Explore the complex world of Rakuen and experience a game wrought with emotions, beauty, and grace.
In the realm of indie games, standout titles aren’t always those that possess astonishing graphical prowess and/or unique design elements. Oftentimes, some of the best indie games are ones built upon a solid story foundation and supported by an array of believable characters.
RPG Maker-esque games are far from being new by design, and can all start to bleed together when developers fail to buoy their games with sufficient originality. Nevertheless, for every RPG that boils down to being “just alright” comes one that truly feels like buried treasure. Games like To The Moon and Actual Sunlight are perfect examples of this, and both titles do share certain similarities with Rakuen.
However, the three-person team behind Rakuen showered their latest endeavor with enough love and care that the game truly feels like an original work of art. One that has no trouble standing alongside staples such as To The Moon or even (to be so bold) Chrono Cross and Chrono Trigger.
The core premise of Rakuen is the adventure the main protagonist embarks upon with his mother. Then you have the journey itself, which is powerful in that the game’s main character has lived so much of his young life within a hospital setting. This isn't so much overtly handed to you, but even seeing him converse with the hospital residents convey his familiarity with the locale. And due to his young age, this is truly a sorrowful concept.
In fact, many of his interactions in the hospital revolve around other sick children. This alone is enough to make you empathize with his desire to see more, and to do more.
The game is primarily an exploration game with some light puzzle solving and heavy narrative focus. If you’re looking for a game with combat or a lingering sense of danger, Rakuen may not be for you. However, if you’re looking to step into the lives of masterfully crafted characters and a storybook landscape, Rakuen is a worthy way to spend 6-10 hours.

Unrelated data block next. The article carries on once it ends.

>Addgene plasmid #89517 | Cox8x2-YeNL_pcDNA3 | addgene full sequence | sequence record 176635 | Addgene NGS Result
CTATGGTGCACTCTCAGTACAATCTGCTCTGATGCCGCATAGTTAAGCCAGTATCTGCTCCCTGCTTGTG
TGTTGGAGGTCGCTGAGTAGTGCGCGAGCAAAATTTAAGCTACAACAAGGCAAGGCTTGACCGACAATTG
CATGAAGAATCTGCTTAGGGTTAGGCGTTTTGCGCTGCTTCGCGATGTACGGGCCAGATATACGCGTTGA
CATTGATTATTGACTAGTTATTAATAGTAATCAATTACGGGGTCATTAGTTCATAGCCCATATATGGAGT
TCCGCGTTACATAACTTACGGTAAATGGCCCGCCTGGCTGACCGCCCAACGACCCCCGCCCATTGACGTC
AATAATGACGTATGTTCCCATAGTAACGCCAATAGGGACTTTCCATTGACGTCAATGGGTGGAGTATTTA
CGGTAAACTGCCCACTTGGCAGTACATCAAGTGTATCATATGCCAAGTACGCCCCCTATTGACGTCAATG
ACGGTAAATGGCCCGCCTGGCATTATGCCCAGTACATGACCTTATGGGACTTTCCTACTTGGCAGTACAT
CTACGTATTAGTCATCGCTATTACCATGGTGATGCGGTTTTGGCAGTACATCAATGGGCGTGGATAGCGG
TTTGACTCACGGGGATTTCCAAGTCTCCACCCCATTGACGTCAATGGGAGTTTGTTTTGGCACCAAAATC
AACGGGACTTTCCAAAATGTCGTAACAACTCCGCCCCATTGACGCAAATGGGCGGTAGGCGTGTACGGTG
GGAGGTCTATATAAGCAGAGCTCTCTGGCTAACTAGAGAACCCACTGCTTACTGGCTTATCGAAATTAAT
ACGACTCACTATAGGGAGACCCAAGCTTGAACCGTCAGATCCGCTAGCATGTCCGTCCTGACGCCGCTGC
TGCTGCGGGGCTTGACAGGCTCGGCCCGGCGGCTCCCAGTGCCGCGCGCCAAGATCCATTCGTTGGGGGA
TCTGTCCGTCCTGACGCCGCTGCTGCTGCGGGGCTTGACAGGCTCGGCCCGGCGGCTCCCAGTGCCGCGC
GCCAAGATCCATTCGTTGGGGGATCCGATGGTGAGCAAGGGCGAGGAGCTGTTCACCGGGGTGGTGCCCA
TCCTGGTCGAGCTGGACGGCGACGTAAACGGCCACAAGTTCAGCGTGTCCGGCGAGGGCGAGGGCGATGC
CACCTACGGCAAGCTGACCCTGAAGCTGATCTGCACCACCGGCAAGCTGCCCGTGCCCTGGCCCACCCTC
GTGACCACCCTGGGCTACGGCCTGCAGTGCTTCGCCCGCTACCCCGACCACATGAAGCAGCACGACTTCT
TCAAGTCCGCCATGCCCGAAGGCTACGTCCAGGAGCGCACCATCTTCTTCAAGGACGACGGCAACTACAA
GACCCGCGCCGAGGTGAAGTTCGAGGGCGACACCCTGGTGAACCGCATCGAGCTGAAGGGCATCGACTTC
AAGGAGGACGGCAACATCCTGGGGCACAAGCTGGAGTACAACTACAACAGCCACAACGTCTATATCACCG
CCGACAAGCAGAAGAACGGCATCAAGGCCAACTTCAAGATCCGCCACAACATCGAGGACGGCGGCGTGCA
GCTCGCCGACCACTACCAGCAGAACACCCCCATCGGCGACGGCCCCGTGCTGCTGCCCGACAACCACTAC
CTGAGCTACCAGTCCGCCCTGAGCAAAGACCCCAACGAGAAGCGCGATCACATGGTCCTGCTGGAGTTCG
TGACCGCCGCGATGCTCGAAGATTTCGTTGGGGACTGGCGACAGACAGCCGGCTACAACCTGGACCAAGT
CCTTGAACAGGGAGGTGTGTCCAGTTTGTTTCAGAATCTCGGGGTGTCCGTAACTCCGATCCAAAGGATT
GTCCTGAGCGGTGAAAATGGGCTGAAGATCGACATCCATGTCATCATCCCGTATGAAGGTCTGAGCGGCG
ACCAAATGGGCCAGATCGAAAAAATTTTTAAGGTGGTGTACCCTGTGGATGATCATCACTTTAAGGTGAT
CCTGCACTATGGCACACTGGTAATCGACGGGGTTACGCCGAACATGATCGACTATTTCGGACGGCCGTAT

Arguably one of the best aspects of Rakuen is its soundtrack courtesy of Laura Shigihara, as it beautifully encapsulates the game's weight and depth. The trouble you can run into with games of an RPG Maker nature is that much of the dialogue and story is conveyed via text, which is usually clipped short so as to not overload the player.
The very act of clipping the wings of your text can become problematic in a game driven by its story. To put it into greater perspective, authors have around 300 pages inside a carefully crated novel to sufficiently introduce you to know each character and the world they’re living in.
In a game like Rakuen, you’re bound by the visuals, circumstances, and interactive dialogue. To help buoy each character’s individual circumstance, Rakuen delicately coats the backdrop with a soundtrack that is, in its own way, a story itself. In fact, I’d go so far as to say Rakuen’s soundtrack is its best asset. Not because the game is lacking in other areas (it’s not), but because of just how good it is.
There are games where a soundtrack can feel like a tacked-on afterthought, and in titles where gameplay is your biggest draw, you can get away with a mediocre string of songs here and there. Yet in Rakuen, you can really feel the love that went into the creation of each track. If you close your eyes, you're still able to experience the story even without seeing the events play out on the screen.
Thanks to the mind-blowing soundtrack, the "RPG Maker" type overtones of Rakuen are given a coat of golden paint. And after completing the game, I truly do feel it's a creative masterpiece. One that knows its limitations and finds adept ways at working around them. While Rakuen certainly offers strong writing and an engaging story (one which I wanted to avoid spoiling), it also offers powerful moments of realization and pause.
As you venture through the fantasy world of The Forest, the purpose of each quest is never far behind you. There’s so much lighthearted whimsy in Rakuen that you almost forget the game is (at its core) a sad tale. The moments of clarity, where you sit back and contemplate the boy's hospital stay and the reasons why the other children are there at the hospital have a sneaky way of tugging at your heart.
Rakuen is truly able to move you despite being a game stripped to the barest of essentials. I'm still impressed by the impressions Rakuen left on me. If you have $10 to spare, and you love games like To The Moon, you definitely need to check out Rakuen. It’s a title that lingers within the hidden depths of Steam just waiting for you to uncover it and fall in love.